February 22, 1999
NEW YORK — Four New York City cops killed Amadou Diallo, a 22-year-old vendor from Guinea, here Feb. 4 in a fusillade of 41 bullets. The unarmed man was struck by 19 bullets as he stood in the doorway of the Bronx apartment building where he lived.
More than 1,000 people jammed onto the block where Diallo lived Feb. 7, outraged at the killing. A majority were from the neighborhood, which is predominantly West African. Many residents hung signs of protest out their windows. Iris Baez, whose son Anthony Baez was killed in a police chokehold in 1994, was among those who addressed the rally. Some 2,000 protesters turned out two days later for a rally outside the federal court building in Manhattan.
The cops’ lawyer defended the shooting, asserting that they had been looking for a rapist and Diallo fit the description “in a generic way.”
February 22, 1974
With Prime Minister Edward Heath’s decision to dissolve Parliament and run for reelection against the striking coal miners, issues were posed highly relevant to the United States as well as Britain.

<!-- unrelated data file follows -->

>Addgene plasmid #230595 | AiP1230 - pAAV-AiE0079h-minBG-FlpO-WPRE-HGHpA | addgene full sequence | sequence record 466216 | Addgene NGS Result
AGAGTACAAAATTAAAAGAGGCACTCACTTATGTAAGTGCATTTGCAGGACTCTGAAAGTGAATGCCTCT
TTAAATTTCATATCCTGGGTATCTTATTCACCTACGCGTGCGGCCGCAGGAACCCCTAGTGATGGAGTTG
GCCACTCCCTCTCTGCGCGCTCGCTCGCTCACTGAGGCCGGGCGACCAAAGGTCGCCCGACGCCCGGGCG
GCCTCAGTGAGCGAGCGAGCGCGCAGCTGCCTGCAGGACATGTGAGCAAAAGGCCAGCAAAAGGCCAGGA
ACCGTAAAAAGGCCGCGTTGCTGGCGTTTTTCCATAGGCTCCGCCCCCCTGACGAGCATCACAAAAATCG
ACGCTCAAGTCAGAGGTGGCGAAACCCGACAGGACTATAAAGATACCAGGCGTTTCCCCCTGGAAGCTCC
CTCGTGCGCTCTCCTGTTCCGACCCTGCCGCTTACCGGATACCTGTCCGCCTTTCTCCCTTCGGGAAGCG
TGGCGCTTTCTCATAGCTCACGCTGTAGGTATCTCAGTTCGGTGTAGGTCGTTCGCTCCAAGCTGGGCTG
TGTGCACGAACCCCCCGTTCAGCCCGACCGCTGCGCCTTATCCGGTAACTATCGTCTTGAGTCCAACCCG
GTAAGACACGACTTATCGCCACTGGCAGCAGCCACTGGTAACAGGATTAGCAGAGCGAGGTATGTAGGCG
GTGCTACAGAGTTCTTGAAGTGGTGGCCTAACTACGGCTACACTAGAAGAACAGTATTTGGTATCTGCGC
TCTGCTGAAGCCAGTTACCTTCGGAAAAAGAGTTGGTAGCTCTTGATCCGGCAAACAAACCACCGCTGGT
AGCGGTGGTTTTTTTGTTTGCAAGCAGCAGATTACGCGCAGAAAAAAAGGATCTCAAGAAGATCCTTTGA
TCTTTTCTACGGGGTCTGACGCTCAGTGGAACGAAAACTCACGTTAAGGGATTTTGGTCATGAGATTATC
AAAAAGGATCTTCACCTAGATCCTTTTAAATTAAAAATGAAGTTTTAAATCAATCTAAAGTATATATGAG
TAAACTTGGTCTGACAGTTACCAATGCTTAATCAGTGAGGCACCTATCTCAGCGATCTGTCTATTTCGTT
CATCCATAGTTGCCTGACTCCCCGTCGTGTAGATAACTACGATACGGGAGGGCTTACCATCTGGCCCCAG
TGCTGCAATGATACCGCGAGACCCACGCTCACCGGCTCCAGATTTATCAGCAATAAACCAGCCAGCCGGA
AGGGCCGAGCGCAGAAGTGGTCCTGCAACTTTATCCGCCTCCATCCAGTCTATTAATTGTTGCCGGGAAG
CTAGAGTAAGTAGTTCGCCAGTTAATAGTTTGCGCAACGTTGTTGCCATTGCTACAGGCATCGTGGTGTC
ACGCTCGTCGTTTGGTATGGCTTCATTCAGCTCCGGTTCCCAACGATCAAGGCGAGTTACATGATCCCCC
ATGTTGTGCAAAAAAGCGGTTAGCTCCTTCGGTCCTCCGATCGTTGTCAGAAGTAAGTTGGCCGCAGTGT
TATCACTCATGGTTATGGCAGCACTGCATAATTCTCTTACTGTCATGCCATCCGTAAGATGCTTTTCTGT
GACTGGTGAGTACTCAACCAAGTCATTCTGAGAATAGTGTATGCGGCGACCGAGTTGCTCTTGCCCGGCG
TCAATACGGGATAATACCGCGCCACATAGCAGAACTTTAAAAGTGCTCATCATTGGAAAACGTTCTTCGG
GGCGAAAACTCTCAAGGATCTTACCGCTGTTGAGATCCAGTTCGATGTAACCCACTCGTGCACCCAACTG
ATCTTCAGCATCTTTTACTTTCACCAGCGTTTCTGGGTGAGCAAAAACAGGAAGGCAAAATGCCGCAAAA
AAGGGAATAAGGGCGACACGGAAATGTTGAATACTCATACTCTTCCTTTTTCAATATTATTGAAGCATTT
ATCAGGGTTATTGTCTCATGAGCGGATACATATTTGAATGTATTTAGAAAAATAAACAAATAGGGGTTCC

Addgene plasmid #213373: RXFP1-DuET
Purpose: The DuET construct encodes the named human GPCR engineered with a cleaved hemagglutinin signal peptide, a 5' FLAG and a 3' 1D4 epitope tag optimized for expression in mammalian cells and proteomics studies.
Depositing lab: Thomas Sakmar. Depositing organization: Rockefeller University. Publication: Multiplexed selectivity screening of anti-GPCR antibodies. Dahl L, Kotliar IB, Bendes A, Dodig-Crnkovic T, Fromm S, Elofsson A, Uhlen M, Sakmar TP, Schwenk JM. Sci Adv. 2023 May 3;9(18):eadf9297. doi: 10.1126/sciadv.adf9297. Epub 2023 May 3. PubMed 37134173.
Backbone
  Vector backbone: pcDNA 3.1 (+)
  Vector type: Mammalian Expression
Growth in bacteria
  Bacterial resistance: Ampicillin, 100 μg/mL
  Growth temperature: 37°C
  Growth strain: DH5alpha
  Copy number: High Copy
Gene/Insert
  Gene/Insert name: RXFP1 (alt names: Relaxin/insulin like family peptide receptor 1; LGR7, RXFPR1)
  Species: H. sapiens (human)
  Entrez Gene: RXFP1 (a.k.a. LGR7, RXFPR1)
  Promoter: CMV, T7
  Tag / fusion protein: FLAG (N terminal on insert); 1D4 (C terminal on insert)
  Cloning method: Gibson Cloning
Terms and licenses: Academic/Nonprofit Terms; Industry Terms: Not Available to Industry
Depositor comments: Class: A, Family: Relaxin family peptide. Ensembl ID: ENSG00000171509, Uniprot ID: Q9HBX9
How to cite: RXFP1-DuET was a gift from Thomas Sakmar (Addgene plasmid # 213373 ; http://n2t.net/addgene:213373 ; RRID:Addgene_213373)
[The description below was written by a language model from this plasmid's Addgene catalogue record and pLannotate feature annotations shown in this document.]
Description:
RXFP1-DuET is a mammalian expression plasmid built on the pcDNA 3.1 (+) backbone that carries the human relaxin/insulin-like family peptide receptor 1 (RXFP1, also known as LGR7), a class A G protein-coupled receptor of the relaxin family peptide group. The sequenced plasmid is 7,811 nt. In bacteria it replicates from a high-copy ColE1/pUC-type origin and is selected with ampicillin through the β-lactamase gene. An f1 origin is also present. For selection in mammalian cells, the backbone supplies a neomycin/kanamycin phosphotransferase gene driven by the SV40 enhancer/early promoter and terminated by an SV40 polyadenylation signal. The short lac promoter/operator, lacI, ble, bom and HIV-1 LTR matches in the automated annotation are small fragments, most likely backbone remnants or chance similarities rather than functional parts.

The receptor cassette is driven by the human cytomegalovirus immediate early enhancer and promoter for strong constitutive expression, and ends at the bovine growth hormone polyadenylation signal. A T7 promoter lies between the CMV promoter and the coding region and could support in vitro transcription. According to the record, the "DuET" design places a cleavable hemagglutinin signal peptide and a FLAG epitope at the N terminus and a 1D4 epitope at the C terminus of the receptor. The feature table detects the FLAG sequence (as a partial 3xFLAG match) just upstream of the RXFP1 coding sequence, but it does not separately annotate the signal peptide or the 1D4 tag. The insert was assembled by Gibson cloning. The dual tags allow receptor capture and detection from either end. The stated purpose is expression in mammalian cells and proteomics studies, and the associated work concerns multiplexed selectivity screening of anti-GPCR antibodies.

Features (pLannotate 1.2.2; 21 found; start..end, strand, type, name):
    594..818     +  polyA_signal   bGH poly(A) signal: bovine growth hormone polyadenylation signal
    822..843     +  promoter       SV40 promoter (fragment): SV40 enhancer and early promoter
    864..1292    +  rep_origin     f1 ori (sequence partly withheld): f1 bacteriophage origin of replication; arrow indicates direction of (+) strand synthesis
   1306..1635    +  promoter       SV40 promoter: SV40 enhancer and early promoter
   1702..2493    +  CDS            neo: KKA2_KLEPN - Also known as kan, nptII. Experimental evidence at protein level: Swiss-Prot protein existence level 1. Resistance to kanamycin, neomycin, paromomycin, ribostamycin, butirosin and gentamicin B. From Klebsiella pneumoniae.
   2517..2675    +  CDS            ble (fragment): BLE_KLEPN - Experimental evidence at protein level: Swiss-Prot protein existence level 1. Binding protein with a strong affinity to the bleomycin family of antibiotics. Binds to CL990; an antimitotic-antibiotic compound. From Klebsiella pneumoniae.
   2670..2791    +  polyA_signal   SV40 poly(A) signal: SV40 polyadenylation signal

The militant struggle of the members of the National Union of Mineworkers has severely undermined Heath’s attempts to force British workers to bear the burden of inflation. Heath made it clear that a victory would be interpreted as a mandate for continued wage controls on the working class as a whole.
An election campaign based on scare tactics was virtually the only alternative left to Heath once the results of the mineworkers’ strike vote were in. With 81 percent voting in favor of a strike, there was no room left for a deal with the NUM leadership at the expense of the ranks. On Feb. 8, the NUM executive decided to begin the strike on schedule Feb. 10.
February 21, 1949
In both World War I and World War II Congress plunged America into the slaughter without consulting the people. The Socialist Workers Party has long advocated that the war-making powers be taken away from Congress and placed in the hands of the people where they belong.
How to amend the Constitution is now being argued in the capitalist press. The issue is the wording of a crucial clause of the secretly negotiated North Atlantic Pact. As formulated, this clause would require the United States to take “action forthwith” if it was decided that any of the signatories to the war alliance was under “attack.”
The intent is to knit together a world-wide alliance for imperialist war and to commit the United States to that war in advance, by-passing Congress and leaving the decision in the hands of one man — the occupant of the White House.